India and China have always been on cautious terms, not completely seeing eye to eye on various security issues. The recent security cooperation pact signed by Union Home Minister Rajnath Singh and Zhao Kezhi, Minister of Public Security of People’s Republic of China, who is currently on the last leg of his Indian visit, gives some hope of improved bilateral ties. However, none of this was on Arpitha TN’s mind when she started learning Mandarin two years ago. For her, it was all about business.

As an assistant manager at Flex, a sketch to scale electronics company in the city, her job demanded a lot of interaction with Chinese workers. “China has the maximum number of manufacturing sites. Ours is a global services centre here, and we place orders for electronic parts to be made in China,” says Arpitha, who decided to learn Mandarin to brush up her efficiency as a buyer. China’s reputation as a hub for manufacturing has resulted in a lot of trade between the two countries, explaining why, like Arpitha, so many Chennaiites have turned to learning Mandarin in the past five to eight years.

Over time

“Most of our Mandarin students are either business people dealing with Chinese imports and exports, or professionals in engineering companies, or engineering and medical students,” says Sandip Dang, founder of INaWORD language school. “In the past three years, we have seen a huge growth in the number of students applying here, as the opportunities for business with China are increasing.” In the rising trade war between the US and China, India may end up being a happy winner as Indian exports to China increase.

“It’s just basic sense that when you talk to people in their own language, it smoothes your business relations,” says Arpitha. Before she joined the voluntary Mandarin classes at Flex, she noticed that most of the Chinese suppliers were uncomfortable with phone calls.

“Because of the language gap, sometimes it happened that even during critical discussions, the call would end abruptly, and they would prefer continuing the conversation over emails,” she says.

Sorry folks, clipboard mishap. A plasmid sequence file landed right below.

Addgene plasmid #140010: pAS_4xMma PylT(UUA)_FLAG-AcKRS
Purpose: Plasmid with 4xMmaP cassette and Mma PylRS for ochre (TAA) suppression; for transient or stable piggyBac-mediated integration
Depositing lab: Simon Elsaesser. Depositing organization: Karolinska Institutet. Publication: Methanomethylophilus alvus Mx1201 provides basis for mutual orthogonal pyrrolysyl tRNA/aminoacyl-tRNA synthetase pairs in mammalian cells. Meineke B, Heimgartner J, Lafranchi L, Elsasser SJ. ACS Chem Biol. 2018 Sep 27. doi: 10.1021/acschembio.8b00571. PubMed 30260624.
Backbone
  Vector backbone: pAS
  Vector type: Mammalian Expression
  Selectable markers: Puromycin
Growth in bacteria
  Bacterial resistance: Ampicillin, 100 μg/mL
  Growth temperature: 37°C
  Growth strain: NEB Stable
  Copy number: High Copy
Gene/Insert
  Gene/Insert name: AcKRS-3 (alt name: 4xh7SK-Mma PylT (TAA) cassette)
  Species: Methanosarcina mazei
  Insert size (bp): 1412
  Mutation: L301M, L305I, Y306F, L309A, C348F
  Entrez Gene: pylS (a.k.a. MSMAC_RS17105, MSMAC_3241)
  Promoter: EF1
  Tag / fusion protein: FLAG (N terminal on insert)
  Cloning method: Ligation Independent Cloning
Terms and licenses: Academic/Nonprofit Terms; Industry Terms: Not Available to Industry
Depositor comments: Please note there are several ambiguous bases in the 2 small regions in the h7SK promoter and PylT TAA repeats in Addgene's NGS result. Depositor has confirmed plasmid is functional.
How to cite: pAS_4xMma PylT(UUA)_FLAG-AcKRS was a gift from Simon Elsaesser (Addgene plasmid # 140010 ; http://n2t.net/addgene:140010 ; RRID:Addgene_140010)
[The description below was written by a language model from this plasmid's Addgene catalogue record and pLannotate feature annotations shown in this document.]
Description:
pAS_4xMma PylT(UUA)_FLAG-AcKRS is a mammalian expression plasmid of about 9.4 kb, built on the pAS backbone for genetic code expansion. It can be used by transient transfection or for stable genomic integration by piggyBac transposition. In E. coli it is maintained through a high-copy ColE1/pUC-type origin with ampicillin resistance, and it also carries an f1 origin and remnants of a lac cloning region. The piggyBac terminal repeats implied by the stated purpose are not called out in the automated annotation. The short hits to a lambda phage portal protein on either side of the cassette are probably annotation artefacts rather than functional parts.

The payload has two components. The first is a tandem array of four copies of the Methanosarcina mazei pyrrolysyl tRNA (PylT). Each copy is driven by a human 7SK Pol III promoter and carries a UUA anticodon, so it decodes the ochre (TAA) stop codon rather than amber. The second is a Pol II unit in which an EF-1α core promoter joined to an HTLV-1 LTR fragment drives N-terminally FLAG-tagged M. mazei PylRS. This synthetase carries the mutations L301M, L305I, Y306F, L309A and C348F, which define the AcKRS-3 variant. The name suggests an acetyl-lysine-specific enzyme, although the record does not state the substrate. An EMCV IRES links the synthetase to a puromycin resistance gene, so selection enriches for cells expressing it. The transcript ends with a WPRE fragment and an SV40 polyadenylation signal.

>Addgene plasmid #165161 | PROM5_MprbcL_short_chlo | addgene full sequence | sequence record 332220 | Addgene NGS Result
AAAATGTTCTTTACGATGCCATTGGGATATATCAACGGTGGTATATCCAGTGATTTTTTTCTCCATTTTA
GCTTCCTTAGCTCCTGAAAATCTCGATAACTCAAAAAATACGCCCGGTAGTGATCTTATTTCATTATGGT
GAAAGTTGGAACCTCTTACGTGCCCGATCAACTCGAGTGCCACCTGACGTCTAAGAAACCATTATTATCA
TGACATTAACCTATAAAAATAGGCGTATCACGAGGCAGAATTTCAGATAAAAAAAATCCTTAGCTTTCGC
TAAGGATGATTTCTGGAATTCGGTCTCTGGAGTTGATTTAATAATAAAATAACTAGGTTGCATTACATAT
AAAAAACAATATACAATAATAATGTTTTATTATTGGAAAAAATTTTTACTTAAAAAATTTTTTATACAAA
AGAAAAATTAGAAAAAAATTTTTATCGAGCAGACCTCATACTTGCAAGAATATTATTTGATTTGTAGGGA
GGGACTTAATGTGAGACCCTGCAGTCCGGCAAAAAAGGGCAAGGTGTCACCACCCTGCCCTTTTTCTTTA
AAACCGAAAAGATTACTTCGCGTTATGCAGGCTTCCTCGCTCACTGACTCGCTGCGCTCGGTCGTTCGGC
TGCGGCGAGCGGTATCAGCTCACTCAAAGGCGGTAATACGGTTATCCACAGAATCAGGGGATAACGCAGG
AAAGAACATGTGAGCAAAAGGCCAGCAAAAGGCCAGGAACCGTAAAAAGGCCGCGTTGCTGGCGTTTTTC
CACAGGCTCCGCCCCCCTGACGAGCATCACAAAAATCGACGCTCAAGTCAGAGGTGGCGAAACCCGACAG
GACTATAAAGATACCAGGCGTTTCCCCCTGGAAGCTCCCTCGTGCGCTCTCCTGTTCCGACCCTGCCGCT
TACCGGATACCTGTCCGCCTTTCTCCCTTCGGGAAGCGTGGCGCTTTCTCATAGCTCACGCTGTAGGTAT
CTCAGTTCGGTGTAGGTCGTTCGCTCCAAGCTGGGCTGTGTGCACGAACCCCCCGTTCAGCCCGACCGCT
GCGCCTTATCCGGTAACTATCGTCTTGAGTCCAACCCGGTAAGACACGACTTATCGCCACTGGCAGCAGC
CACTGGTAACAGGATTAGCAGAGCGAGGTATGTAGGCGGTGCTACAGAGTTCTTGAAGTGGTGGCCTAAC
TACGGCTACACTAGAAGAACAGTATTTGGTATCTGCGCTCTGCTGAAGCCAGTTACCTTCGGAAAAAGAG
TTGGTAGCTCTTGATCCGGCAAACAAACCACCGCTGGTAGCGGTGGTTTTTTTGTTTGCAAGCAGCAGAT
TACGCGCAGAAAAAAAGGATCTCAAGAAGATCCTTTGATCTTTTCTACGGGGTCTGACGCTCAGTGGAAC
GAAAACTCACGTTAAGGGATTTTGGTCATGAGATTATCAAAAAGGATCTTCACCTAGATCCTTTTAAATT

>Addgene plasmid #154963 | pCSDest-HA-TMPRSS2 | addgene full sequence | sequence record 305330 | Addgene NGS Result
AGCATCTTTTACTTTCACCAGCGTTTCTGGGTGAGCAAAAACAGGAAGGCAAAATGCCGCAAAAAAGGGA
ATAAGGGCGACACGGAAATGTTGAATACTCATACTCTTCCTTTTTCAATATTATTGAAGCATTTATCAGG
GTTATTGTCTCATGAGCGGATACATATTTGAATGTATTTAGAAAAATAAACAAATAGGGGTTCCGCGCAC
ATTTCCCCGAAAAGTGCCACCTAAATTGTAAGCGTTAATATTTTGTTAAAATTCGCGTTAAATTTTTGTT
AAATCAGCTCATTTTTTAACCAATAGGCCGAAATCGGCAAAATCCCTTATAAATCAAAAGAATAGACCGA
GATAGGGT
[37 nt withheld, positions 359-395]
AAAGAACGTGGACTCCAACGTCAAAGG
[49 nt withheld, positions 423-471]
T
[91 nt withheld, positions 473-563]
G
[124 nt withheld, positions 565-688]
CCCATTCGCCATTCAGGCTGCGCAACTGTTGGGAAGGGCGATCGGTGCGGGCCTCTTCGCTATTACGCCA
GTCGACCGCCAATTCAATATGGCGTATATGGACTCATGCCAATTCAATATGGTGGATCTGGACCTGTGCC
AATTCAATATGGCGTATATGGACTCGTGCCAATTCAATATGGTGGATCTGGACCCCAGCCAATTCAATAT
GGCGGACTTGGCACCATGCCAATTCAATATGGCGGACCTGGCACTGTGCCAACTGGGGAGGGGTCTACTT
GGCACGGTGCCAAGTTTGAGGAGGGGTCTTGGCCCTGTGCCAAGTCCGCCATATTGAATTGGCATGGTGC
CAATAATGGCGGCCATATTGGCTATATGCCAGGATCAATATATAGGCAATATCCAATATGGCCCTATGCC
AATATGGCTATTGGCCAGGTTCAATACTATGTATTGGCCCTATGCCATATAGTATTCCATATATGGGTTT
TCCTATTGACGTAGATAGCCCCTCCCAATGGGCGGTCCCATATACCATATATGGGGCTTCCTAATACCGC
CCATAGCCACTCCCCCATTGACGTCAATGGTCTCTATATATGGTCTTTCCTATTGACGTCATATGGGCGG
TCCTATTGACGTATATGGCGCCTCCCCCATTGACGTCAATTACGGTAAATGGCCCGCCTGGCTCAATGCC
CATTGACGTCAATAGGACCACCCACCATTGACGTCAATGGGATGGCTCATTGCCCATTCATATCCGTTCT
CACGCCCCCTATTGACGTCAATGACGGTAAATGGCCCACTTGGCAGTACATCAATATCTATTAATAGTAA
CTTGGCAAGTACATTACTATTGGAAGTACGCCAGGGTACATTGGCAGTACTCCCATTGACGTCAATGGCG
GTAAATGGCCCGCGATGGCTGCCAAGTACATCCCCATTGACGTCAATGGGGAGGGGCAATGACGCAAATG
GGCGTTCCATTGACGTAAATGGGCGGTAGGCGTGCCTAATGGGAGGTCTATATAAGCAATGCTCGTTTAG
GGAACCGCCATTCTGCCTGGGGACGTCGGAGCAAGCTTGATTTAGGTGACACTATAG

Small talk makes a world of difference: “Now that I can speak Mandarin, we include pleasantries in our conversations… We wish each other on festivals, and holidays, and that means a lot to them. I could feel the responses coming in faster, with greater enthusiasm.”

With over 3,000 pictorial characters to memorise, Mandarin is widely regarded as one of the most difficult languages to master. Flex’s Mandarin trainer, Anshumita Sahoo explains, “Mandarin is a tonal language; the same word in a different tone would change its meaning. ‘Ma’ with a flat sound is ‘mother’. But if you say it with a rising, sharp note, it becomes a curse!” She adds that the pronunciation of the Roman alphabets is also different: ‘z’ becomes ‘ts’, and ‘j’ becomes ‘ch’.

INaWORD’s Mandarin teacher, Sampath Kumar agrees. “Most students come in with a huge question mark on their faces. But once they start to understand the logic behind the pictorial characters, they get into the rhythm of it.”

Breaking it down

Anshumita, who has taught over 250 students so far, first teaches her students the Romanised version, and then the Mandarin script. “The primary level would involve greetings and basic communication: everyday words related to the field they are working in. As they progress, they learn the characters related to their business,” she says.

The script is Mandarin as taught in Mainland China, she says, explaining that Classical Chinese is used in Taiwan, and Cantonese in Hong Kong.

It is also essential to get the etiquette of speech right as well, she says. “We watch Chinese movies to understand their culture. You need to know what’s polite and what’s not.”

The article is the second in a series exploring how the demand for learning Eastern languages is rising in Chennai.